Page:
The future of sports betting is advancing. A federal betting framework will now be discussed at a Congressional hearing to see if there is a way for the whole thing to go federal. AGA has recently warned lawmakers not to busy themselves too much with attempting to slap the segment with any unnecessary legalese, but the request might have fallen on deaf ears.
Sports Betting on Capitol Hill
Next week, a Congressional hearing will be held, which will determine whether sports betting activities do in fact need regulation on a federal level. It has been a debate well worth considering, and to speak the truth – a divisive one. The American Gaming Association (AGA) has spoken out recently against any attempts to undertake this.
Conversely, the House Judiciary Subcommittee on Crime, Terrorism, Homeland Security and Investigation has scheduled a hearing called “An Examination of Sports Betting in America”. The hearing will take place on September 26 in Washington, DC.
The introduction of regulation on a federal level may seem a bit out of place, especially given the successes that states have been reaping. There are 16 states that are down in the pipelines to introduce their own iteration of sports betting and while not all of them will succeed immediately, steady progress has been made.
The repeal of PASPA back in May spearheaded by New Jersey and sanctioned by the Supreme Court of the United States (PASPA) has allowed New Jersey, Nevada, Delaware, Mississippi, and most recently West Virginia to all kick-start their own sports betting activities.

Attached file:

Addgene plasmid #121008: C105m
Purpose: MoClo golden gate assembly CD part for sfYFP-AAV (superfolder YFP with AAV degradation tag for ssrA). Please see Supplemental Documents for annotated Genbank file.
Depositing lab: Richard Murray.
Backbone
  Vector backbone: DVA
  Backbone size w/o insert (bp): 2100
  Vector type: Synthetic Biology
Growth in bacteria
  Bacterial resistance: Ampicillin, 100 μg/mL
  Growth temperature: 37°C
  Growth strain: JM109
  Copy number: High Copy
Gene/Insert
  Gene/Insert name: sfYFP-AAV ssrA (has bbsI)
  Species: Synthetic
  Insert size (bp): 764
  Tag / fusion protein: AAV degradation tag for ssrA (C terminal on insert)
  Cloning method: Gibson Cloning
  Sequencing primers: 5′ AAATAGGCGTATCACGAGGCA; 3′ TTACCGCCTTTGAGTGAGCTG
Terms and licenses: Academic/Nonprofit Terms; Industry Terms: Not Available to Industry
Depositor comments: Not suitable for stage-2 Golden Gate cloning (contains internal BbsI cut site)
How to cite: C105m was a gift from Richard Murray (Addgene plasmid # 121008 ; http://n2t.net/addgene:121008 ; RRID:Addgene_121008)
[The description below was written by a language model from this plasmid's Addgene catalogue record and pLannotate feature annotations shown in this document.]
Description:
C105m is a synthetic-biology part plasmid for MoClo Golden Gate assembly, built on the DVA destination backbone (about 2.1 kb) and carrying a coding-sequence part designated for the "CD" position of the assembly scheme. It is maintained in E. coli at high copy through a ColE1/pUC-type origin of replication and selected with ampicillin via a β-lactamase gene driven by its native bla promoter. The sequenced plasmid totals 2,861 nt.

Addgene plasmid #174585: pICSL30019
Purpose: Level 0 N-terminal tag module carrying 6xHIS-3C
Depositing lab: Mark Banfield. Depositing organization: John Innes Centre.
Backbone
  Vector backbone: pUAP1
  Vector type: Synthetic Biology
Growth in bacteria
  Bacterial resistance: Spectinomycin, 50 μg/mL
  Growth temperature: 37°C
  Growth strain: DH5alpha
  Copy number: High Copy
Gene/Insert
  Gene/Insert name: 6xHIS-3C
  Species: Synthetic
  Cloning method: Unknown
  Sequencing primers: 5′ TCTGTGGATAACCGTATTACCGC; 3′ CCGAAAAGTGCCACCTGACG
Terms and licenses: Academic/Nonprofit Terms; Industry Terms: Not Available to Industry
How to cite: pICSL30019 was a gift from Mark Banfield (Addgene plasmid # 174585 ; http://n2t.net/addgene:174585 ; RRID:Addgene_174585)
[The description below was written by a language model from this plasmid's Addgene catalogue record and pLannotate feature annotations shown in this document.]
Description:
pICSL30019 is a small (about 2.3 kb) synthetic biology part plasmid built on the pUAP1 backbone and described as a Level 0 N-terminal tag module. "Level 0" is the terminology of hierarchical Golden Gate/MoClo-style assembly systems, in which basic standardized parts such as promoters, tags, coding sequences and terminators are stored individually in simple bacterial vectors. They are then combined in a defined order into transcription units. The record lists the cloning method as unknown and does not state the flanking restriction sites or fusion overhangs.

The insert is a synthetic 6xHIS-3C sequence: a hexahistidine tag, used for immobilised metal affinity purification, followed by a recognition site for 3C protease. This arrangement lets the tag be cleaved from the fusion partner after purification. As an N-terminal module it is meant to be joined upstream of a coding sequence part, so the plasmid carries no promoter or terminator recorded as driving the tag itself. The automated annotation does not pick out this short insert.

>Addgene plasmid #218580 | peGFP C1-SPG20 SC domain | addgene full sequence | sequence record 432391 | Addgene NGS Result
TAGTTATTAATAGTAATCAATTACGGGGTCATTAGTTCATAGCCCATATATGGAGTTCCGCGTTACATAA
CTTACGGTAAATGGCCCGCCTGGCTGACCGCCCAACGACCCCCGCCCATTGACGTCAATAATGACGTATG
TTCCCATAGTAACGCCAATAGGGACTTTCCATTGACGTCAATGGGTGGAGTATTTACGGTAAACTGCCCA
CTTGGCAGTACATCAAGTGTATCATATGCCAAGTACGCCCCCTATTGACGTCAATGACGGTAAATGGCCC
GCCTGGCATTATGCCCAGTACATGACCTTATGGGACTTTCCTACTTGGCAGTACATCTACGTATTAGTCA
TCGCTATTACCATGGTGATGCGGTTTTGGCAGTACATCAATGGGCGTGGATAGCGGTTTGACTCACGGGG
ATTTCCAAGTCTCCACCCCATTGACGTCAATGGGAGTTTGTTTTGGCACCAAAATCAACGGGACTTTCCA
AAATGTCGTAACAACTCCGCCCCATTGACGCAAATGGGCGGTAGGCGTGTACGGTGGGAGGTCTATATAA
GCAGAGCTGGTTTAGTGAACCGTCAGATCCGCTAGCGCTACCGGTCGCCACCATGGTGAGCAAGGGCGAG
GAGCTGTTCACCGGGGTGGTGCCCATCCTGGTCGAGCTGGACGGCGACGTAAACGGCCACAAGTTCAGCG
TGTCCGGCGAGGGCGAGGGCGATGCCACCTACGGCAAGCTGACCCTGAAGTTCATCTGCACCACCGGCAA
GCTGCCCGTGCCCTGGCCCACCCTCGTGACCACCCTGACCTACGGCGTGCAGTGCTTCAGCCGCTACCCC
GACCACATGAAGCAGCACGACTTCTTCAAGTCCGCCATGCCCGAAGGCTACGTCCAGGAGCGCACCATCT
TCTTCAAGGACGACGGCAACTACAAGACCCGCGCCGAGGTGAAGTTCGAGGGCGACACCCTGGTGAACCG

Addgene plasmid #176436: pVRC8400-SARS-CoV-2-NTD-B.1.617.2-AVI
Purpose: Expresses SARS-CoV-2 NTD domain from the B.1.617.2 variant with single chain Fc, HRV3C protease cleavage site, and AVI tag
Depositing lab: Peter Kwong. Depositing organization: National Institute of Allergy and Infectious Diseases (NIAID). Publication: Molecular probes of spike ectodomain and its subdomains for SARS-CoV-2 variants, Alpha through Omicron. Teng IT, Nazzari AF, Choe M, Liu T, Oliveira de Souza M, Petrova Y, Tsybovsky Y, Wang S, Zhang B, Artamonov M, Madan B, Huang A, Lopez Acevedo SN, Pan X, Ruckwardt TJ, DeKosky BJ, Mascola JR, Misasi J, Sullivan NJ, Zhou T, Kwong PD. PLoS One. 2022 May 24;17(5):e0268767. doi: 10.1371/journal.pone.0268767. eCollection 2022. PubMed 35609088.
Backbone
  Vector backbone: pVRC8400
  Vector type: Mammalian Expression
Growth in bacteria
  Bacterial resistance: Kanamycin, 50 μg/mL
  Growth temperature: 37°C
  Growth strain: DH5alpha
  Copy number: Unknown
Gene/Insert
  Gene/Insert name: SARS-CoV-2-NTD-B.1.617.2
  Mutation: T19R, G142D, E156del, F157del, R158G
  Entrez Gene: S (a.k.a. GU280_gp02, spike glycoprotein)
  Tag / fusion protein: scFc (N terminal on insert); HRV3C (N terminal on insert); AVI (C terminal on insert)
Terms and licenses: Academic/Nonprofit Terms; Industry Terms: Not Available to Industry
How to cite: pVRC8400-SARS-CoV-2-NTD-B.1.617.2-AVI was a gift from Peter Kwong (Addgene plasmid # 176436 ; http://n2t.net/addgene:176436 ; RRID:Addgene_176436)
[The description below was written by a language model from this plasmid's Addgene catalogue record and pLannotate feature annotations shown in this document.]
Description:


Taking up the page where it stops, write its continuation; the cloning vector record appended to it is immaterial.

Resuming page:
Some Merit in the Hearing After All
Some experts see a point in the hearing after all. Looking at it broadly, there is some opportunity to introduce a federal-level legislation that will allow the regulation of the industry and adoption of responsibility checks. However, there is always the lurking danger that this may just digress thing to a previous, heavy-handed state of affairs.
US Senate Minority Leader Chuck Schumer has said that sports betting operations should adopt a sure-fire way to prevent individuals who are not of the legal gambling age to participate in such activities, citing 21-year-olds.
A lot of the ongoing advertisement in the sector may inadvertently target youngsters or people who are not yet of the legal gambling age. Most recently, a British gaming company, William Hill has been sanctioned by the Advertising Standards Authority (ASA) over a MarioKart ad. Following a debate, it was established that Will Hill had not indeed intended to target this specific audience.
However, ASA called it irresponsible to advertise using a popular gaming character and expect the ad not to seep through to individuals who are not of the legal gambling age. Conceding partial defeat, William Hill will have to be careful. In related news, an integrity monitoring association is now under consideration.
This applies for every single operator involved in the United States market. Given the fact that local operators have no experience dealing with media regulators, it may be difficult for them to adapt. Perhaps, a regulatory framework to oversee how casinos advertise is not such a bad idea after all.